We had been stuck around Emmanuel Eye Clinic way too long when from behind two or three cars a lady came rushing up to the driver. On her head was a tray of local ready-to-eat food. With the precision of a ballerina she silently untied the corn husks and tipped the hard white meal, covered in groundnuts, into a transparent polythene bag. Then she crossed over to the other side to collect the money from the drowsy mate, who looked longingly at the tray’s contents. Within seconds, she was swallowed into the traffic in search of a hungry passenger as we sweltered in the heat.
Coincidentally, I climbed into the same trotro the next day and watched the same flow of events like it was a déjà vu. Though I had seen it countless times it would be months later that I learnt the name of this food: Nkyekyerewa. It didn’t even ring a bell. This got me thinking about breakfast in the city.
It’s not uncommon to see food sellers around construction sites, for instance. More often than not – quite understandably – there’s a kenkey seller and a gari-and-beans seller. Sometimes, beans, not fish, accompanies the kenkey. Obviously, the entire Accra populace has ignored the scientific community’s warnings. Only a few years ago, the nation woke up to the sensational news that kenkey causes cancer. That was the first time I ever heard what an aflatoxin was. Needless to say, it became the butt of all the jokes from tabletop kenkey hangouts in Chorkor to the more upmarket Kenkey Boutique. A Ga native I know said he stood a higher chance of choking – and dying – from laughter over this claim than he did of meeting Death from a hot ball of kenkey.
Over time, waakye has also gained widespread popularity. There are those who prefer to patronize an Aunty Muni and garnish their food with assorted meats and salads among other exotic additions. Then there are those who would, more out of circumstance than choice, visit the local Alimatu with her creaky table, dented basin and nothing more luxurious than wele.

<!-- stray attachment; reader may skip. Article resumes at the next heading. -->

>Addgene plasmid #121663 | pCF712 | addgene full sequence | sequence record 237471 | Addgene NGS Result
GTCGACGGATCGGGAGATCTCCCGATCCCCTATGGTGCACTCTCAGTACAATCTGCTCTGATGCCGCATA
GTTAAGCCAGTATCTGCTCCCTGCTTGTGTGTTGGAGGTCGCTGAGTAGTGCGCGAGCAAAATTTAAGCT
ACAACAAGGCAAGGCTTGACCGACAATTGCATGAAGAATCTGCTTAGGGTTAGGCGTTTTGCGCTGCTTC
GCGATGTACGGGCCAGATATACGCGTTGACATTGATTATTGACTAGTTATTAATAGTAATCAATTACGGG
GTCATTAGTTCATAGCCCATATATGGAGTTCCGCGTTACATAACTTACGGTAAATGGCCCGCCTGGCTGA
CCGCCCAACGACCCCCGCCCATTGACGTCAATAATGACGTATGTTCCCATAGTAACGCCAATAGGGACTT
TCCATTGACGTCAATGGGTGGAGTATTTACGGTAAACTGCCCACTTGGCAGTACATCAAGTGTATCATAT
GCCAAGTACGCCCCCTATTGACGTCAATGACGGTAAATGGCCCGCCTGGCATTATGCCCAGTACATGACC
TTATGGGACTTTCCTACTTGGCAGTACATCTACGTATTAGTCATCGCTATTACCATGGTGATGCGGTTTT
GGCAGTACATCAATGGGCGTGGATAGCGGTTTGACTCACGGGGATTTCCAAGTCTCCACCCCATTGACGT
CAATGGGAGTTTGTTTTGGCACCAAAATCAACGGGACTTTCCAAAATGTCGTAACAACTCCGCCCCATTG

Long ago, it was served in large green leaves. Waakye lovers agree these added to the experience. Typically, the smalltime seller would wipe the leaf with a stained napkin. Then she would scrape, with her chipped spoon, the steaming mound of brown rice and beans from within the many folds of the large polythene bag. She would drop the spoon, bury her hand in and grab a handful to deposit the sticky mass into the rolled leaf, flicking into it loose pieces from her palm with her thumb. Your order ready, she would reach with the same dark waakye-crusted fingers for your old note, rummage in her cloth for change and hand it back to you. All the while, she is cheerily replying, “Lafia loo!” loudly to any passerby who bothers to greet.
However, those who cannot stomach heavy breakfasts may settle for kyibom. I gasped when I once saw this huge man ordering four eggs fried together at one high brow spot I had the misfortune of visiting, the kind of place where it’s almost as if buyers are doing the sellers a favour. Most customers would usually buy two or three eggs, fried with sausage or corned beef. A certain gentleman, obviously not initially familiar with the place, asked for one only egg. Nonchalantly, the seller asked what he wanted in addition. Switching to defensive mode, he said in Twi, a little louder than was necessary, “What again? Just salt!” I could feel his pain.
If you’ve been to the stations you can’t miss the shouts of “Reecho pie!” When I heard “Reecho cake!” for the first time I excitedly commented to my brother that Reecho had expanded its product line. He brought me face-to-face with my ignorance in teaching me that they were merely advertising their “rich pie” and “rich cake”. All lies. I once watched a man next to me at Circle buy one. It contained next to no filling. The brittle thing splintered when he broke it. I was dismayed. Needless to say, I don’t even flinch when I hear the distant cry, “Reecho doynort!”
So, ever bought the spring rolls tied to the Fan Yogo sellers’ pushcarts? Or have you had an experience with a koko seller in your area? How about buying bagged cocoa from the boys in traffic? Would you like to share?
The driver’s daily Nkyekyerewa was a forgotten memory when I got down at Ridge. I had my own dilemma, whether to have bofrot for breakfast, or rice from Abortion, the joint near the office. Fifteen minutes later, however, mine was a belly full of jollof rice. Talk about spoiled for choice. Bon appétit.